This is the second post relating my recent conversations about ‘Usual’ vs ‘Successful’ Aging with a group of older adults. I was comparing what ‘usually’ happens with strength to what can happen … and what actually does happen with persons in their ‘second fifty years’ who regularly participate in a strength training program. As I said in my previous post, I spent some time talking to members of the audience after the talk, and we discussed a number of important points relating to active, healthy aging. I wanted to share the rest of these with you in this second post.
You CAN read on now!
As with the initial post, I have also included a number of photos and testimonials from participants in past programs.
Of course the conversation in this group turned, as it always does, to the question of weight loss.
“Ok so what about weight loss? Is strength training good for that too?”
Here’s what ‘usually’ happens:
We gain about one pound of body fat per year from the age of 30. By the time we hit 70 we have gained about 15% body fat more than we had in our 30s. So far so not good!
Here’s what you CAN DO:
First of all, as you increase your muscle mass with strength training, you give your metabolism (your body’s energy expenditure) a permanent ‘boost’. This makes it easier to lose body fat. Strength training also makes it easier to perform aerobic exercise (another way to increase energy expenditure) because it will have increased your strength and endurance.
“Dr. Wayne’s program at the Senior Center is and has been of great benefit to me. In just a few short weeks my strength is noticeably improved and improving with every session. My weight is dropping and my breathing easier. Two days ago I walked outside for almost two miles. Happily I am recovering my health and am grateful” Thea, 82
In support of Thea’s claim of weight loss, above, the importance of strength training in weight management has recently been confirmed by The American College of Sports Medicine, the world’s largest and most respected fitness, health and wellness organization. They recommend strength training as an important part of a weight management program. Here’s what they said…
… the inclusion of resistance training in weight loss programs has clear advantages. Resistance training is a potent stimulus to increase fat-free mass (FFM), muscular strength, and power and thus may be an important component of a successful weight loss program by helping to preserve FFM while maximizing fat loss.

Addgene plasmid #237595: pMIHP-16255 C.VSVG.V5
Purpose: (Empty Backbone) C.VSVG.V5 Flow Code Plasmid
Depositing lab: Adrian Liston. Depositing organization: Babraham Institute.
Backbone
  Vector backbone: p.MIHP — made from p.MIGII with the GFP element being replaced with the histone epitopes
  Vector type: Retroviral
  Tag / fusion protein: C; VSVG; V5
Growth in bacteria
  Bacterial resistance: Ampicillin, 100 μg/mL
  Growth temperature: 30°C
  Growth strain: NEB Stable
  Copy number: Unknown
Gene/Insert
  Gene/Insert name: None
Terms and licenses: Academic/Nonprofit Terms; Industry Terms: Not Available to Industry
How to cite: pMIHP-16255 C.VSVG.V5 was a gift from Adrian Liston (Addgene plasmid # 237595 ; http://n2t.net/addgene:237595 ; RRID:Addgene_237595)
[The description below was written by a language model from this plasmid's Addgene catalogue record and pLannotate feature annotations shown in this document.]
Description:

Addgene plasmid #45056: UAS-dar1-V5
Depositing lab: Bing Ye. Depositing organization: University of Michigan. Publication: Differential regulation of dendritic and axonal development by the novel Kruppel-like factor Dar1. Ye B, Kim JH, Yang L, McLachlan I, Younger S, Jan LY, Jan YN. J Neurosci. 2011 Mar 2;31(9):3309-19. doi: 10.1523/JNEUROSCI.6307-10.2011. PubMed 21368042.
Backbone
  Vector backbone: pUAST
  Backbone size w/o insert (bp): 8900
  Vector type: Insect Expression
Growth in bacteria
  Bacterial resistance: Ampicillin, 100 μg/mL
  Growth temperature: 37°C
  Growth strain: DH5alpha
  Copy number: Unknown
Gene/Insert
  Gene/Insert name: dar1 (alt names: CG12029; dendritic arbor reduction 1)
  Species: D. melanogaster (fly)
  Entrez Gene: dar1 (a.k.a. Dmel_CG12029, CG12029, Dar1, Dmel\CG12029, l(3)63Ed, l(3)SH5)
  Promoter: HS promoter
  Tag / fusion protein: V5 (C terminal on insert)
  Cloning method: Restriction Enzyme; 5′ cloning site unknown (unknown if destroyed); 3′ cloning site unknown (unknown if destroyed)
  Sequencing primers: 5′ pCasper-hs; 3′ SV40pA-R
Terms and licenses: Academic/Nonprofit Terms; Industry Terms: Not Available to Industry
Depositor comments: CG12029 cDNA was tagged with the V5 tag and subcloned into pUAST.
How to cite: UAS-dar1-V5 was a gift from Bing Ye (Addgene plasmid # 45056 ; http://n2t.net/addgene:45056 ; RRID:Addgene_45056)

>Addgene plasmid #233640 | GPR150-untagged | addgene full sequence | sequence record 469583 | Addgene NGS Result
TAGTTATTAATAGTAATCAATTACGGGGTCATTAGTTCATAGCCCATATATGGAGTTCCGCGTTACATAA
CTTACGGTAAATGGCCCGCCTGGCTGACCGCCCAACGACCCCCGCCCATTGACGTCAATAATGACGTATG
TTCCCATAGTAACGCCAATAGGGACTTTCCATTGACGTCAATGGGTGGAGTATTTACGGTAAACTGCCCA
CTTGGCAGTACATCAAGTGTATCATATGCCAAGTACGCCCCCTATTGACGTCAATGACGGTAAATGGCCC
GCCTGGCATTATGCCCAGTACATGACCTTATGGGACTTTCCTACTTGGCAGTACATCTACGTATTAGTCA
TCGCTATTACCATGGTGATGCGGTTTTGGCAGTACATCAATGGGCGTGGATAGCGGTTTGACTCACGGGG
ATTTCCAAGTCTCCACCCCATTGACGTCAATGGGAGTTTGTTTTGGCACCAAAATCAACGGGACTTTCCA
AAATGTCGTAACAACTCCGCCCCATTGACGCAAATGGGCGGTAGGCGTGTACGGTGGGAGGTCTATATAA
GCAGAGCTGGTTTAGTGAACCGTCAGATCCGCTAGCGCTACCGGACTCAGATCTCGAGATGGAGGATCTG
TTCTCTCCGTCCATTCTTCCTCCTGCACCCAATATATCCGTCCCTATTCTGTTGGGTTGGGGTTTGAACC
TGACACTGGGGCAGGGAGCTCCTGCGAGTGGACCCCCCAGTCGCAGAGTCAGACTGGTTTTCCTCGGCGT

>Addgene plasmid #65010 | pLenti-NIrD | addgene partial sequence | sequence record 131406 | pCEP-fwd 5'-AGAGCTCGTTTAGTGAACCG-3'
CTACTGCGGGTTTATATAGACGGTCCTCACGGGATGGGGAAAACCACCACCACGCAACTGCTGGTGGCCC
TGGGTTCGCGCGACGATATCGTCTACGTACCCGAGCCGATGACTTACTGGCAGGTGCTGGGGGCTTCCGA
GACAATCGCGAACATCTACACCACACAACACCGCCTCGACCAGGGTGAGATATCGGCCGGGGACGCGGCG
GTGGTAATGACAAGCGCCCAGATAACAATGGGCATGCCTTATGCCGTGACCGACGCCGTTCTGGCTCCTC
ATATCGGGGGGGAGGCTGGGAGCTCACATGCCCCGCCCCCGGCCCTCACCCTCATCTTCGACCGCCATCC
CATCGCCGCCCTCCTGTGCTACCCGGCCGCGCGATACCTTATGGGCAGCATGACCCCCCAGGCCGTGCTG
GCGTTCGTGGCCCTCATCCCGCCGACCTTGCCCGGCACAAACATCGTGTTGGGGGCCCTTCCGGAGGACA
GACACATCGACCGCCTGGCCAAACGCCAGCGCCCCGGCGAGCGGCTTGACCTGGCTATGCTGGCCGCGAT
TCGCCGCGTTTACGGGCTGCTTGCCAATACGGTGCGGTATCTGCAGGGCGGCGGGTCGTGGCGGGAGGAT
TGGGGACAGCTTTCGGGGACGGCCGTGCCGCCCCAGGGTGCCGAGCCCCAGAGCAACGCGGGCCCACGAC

Finally, a number of women asked…
“Can strength training stop- or at least slow – my bone loss?”
Here’s what ‘usually’ happens: The average woman loses about 1% of bone mass each year and after menopause this rate can almost double during the first 5 menopausal years. By age 60 some 20% or more of pre-menopausal bone mass may be lost.
Here’s what you CAN DO: An appropriately designed strength training program can actually reverse the process of bone loss! Studies as short as 16 weeks have been shown to increase bone strength and reduce the risk for fractures among older women. But here’s the thing. To increase bone strength you have to be working at a pretty high level of effort – around 70% of your maximal strength for these exercises. Working at lower levels can still increase your muscle strength. But just using those thin rubber bands or those small dumbbells won’t cut it for bone strength. Though your muscles may get stronger with this form of exercise, bones need more intensity to be made to grow. The good news is that, under normal circumstances, most people – and all the people I have worked with over the years – are able to safely build up to these levels of effort with no pain or discomfort.
The bottom line from this conversation – and from the many other posts on this blog – is that you CAN lose weight, you CAN increase your bone strength and you CAN have a life that is more than ‘the Usual!
“Thank you for providing this program. I believe it has added a new dimension to my life. It has put some bounce into my life and also helps my mental attitude. Also, a word of commendation to the excellent supervisors, they are the best!” Lois, 75
QUESTION: What kind of CAN do see yourself doing with greater strength?
Be part of the conversation – record your thoughts or opinions on this post in the comments box below – or ask a question of your own.